Low enrollment, student demand cited in Wichita State program

Wichita State University is closing its women’s studies department, one of the oldest in the country, due to continuously low student interest.

The Department of Women, Ethnicity, and Intersectional Studies will be dissolved and its degree program will be merged with the English Department, according to an action plan approved earlier this month by the Kansas Board of Regents.

“As part of the Board’s academic program review process, this year the six state universities in Kansas collectively looked at 31 programs that didn’t meet at least three of four metrics related to enrollment, graduation, employment and earnings,” regents spokesperson Matt Keith said.

Keith told The College Fix in a recent email the women’s studies department was one of five that Wichita State identified in the review. He said the merger will “maintain the program but reduce administrative costs.”

University spokesperson Lainie Mazzullo-Hart told The Fix in a recent email that, with the merger, “students with an interest in this academic area would still be able to pursue those interests at WSU.”

The action plan states the merger with the English Department “will ensure students’ interest in this area of study will remain a priority and students are afforded continued opportunities for in-depth study of the discipline through the field major … or as a minor.”

MORE: Alabama college offers $75,000 in trade scholarships to women only

Wichita State began its women’s studies program in 1971, according to The Sunflower, the university student newspaper. It is “one of the longest-standing, degree-granting, autonomous Women’s Studies departments in the country,” according to the department website.

Since 2020, the university has been working to address “low enrollment, student demand, and degree production trends” in the department, according to its action plan.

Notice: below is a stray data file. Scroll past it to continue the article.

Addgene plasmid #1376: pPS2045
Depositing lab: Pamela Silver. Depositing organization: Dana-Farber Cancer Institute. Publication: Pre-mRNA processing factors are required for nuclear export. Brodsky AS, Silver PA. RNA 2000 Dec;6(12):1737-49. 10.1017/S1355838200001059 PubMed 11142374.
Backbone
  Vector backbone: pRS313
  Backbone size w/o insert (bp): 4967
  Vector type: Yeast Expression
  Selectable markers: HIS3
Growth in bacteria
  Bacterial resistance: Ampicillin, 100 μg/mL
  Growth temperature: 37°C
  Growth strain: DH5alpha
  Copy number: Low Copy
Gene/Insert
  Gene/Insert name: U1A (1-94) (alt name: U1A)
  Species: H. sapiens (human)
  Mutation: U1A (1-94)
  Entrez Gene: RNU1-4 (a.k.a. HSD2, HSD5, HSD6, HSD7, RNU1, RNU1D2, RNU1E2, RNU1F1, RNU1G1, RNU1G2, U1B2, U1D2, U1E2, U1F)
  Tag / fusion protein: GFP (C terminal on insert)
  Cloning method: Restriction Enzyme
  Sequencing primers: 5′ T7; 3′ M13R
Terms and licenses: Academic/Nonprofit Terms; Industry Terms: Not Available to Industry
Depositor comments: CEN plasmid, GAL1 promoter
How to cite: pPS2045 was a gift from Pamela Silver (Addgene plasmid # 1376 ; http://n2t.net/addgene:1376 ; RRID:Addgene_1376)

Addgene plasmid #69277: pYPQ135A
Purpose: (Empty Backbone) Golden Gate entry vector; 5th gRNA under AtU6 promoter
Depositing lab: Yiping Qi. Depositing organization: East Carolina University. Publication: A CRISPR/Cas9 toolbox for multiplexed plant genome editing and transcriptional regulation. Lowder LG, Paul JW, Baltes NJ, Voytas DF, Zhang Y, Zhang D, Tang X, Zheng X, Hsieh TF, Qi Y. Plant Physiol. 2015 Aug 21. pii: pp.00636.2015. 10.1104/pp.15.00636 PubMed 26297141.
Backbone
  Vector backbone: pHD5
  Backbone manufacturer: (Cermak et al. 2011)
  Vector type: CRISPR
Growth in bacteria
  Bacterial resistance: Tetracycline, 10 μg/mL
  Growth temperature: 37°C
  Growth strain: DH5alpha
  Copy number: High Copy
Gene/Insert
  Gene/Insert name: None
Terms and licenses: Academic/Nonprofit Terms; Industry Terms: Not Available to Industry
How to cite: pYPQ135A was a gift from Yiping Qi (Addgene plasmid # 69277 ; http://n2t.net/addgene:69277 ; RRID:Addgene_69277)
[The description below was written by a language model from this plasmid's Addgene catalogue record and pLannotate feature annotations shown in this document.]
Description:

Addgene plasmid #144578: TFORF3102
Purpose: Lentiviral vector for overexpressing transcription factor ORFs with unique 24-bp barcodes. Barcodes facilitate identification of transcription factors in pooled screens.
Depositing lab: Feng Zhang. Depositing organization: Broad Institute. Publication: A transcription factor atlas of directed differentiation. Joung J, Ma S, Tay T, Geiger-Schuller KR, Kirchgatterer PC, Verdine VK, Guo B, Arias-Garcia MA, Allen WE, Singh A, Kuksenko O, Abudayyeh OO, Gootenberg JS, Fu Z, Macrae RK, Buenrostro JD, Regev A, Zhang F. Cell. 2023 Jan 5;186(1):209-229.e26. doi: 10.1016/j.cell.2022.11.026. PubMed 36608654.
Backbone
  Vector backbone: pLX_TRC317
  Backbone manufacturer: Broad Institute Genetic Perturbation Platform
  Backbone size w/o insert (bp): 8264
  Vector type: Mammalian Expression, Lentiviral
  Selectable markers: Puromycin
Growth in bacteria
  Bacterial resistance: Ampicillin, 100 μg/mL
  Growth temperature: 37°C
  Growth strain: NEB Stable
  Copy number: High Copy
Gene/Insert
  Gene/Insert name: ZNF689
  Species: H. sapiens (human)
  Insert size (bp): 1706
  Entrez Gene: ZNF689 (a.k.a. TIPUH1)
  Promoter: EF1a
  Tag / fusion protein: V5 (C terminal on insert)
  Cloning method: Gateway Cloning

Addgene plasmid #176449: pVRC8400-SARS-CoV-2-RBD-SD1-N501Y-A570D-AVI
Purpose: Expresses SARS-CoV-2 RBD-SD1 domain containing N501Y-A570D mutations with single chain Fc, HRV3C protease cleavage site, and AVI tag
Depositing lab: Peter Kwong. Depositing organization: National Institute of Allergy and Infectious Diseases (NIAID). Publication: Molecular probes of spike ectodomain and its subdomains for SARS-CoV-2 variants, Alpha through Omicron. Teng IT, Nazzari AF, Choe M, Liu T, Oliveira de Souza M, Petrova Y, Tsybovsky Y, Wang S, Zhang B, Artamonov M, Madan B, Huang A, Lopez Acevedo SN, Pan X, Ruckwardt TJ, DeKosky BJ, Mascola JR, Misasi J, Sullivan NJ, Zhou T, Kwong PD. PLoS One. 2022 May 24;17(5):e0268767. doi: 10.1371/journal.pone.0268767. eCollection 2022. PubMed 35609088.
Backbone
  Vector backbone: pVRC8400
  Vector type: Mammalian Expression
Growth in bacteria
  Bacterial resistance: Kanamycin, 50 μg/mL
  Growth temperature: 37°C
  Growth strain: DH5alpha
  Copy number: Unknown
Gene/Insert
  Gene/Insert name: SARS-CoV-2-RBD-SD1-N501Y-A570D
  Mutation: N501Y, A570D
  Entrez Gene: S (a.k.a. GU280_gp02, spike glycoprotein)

The employment rate and the Student ROI, or median salary five years after graduation, met university metrics, according to the report. However, student demand and degree production did not.

Over the past four years, the department increased course offerings and made other changes to reverse “the downward direction of enrollment numbers,” the action plan stated.

However, these efforts did not result “in an increase of [department] majors and in turn has not increased degree production,” according to the plan.

The Fix contacted Department Chair Robin Henry for comment twice this month by email, asking about the program’s numbers in the last five years and job rates, as well as the need for women’s studies programs. She did not respond.

Inez Stepman, senior policy and legal analyst at the Independent Women’s Forum, said programs like Wichita State’s that “exclusively focused on racial or sexual grievances” have come under more public scrutiny lately.

“[W]e’re likely going to see bureaucratic maneuvering and relabeling of these programs in universities to keep them from any potential investigations or budget cuts,” Stepman told The Fix in a recent email.

“Some of these programs,” she said, “are already unpopular as a pragmatic matter, but I would caution against thinking that they’re ‘useless’ or that graduates of women’s studies or similar programs will be on the unemployment line after graduation.”

“There is a multi-billion dollar DEI industry both in the public and private sectors that provide ample opportunity for lucrative employment for what amounts to preferred ideological classes and enforcers of regime pieties,” Stepman told The Fix.

Meanwhile, Wichita State is expanding other educational areas where there are high job demands, including its physical therapy program, The Sunflower reports.

MORE: University of Utah will close women’s, LGBT centers to comply with DEI ban

IMAGE: Wichita State University/Facebook

College Fix contributor Samantha Swenson is a graduate of Liberty University where she received a BS in law and policy: pre-law. She is attending Widener University Commonwealth Law School in pursuit of a juris doctorate beginning in the fall of 2024.